Static Cling gives a classic Rocko's storyline a positive twist
The trick is that the in-universe show The Fatheads was created by Rachel Bighead -- a character we encounter in the episodes "I Have No Son!" and "Wacky Delly," when the transgender character had not yet transitioned and was still using the name "Ralph." This twist in Static Cling is nothing short of extraordinary and a surprising commentary on both the film's core theme of change, which Rocko and his friends, and later the Bigheads (Mr. Bighead in particular), all have to adapt to if they want to, respectively, live in a modern world and enjoy a relationship with each other as family members.
It's also a natural progression of Rachel Bighead's storyline, one that was always a meta-commentary on cartooning. Rachel in the '90s and in 2019 was voiced by series creator Joe Murray. Murray and his team wrote the character in the original series as a disillusioned cartoonist whose choice to be an artist instead of a worker bee had caused a deep rift in the Bighead family. After those episodes resolved that tension, Static Cling quickly establishes a backstory where Rachel still hadn't come out to her parents, becomes estranged from them in the process, and also stops producing her art. Her journey to accomplish all three things, and her father's journey to accepting her, is the soul of this movie and is executed with a level of nuance that's rare in any medium, let alone a 45-minute slapstick cartoon.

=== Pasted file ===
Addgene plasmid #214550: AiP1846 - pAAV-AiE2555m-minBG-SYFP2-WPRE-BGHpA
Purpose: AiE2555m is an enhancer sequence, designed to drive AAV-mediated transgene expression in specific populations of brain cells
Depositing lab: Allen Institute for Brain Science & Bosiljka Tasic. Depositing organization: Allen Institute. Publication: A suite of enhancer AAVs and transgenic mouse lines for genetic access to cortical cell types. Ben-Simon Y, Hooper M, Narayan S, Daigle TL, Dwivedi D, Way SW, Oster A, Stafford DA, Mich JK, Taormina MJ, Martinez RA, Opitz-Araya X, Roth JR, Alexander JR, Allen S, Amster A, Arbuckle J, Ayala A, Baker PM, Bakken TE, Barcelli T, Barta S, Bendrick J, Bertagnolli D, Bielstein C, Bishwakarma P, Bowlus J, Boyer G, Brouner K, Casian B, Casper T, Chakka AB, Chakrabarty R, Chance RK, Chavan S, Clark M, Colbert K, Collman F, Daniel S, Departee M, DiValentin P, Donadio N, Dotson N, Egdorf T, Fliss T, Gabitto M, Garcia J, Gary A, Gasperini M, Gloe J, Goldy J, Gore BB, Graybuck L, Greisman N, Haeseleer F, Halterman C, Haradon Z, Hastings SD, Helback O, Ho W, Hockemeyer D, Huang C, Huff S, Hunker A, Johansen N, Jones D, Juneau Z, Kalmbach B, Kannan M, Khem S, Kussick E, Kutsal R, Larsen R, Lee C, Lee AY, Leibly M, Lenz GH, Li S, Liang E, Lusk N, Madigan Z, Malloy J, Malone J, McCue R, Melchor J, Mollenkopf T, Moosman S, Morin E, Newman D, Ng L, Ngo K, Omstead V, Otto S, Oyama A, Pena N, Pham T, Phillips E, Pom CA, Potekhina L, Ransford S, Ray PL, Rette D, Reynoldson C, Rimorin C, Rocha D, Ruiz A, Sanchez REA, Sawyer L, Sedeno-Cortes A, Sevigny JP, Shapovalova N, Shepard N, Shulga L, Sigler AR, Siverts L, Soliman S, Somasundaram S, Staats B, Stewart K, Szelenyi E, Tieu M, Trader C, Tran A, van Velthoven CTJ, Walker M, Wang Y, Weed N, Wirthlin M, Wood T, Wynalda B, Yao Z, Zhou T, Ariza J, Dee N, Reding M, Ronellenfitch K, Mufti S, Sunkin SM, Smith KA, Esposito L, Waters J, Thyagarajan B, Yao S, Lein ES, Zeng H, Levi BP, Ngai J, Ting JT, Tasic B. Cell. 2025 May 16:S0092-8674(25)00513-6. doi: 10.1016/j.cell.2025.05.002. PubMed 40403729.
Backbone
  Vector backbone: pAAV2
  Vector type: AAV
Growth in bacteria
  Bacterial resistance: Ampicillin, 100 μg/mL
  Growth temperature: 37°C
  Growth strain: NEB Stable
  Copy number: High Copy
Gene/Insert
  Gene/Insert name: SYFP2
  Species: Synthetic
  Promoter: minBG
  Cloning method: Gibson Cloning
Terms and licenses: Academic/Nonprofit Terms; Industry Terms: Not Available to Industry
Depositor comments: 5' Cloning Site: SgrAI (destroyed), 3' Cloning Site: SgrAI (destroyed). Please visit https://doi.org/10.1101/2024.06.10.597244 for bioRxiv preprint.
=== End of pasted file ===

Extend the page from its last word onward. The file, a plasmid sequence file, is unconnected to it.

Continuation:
"The younger characters accept Rachel immediately; recognizing she's still their friend," Nick Adams of GLAAD, who consulted on the film, told EW. "And while Rachel's father is slow to accept change within his own family, even he realizes that loving your child should be unconditional."
Static Cling also never essentializes Rachel as someone other than the dynamic, three-dimensional character she always has been. We get every indication that she's led a rich, globetrotting interior life before we meet her again. And when we finally do, she seems happier selling freeze pops from a food truck than when she was cartooning, presumably because she's getting used to living a fuller life as herself. The invitation to return to her artistic pursuit feels almost like a bother. "I'll do it for my parents," she says, because personal priorities matter more to her.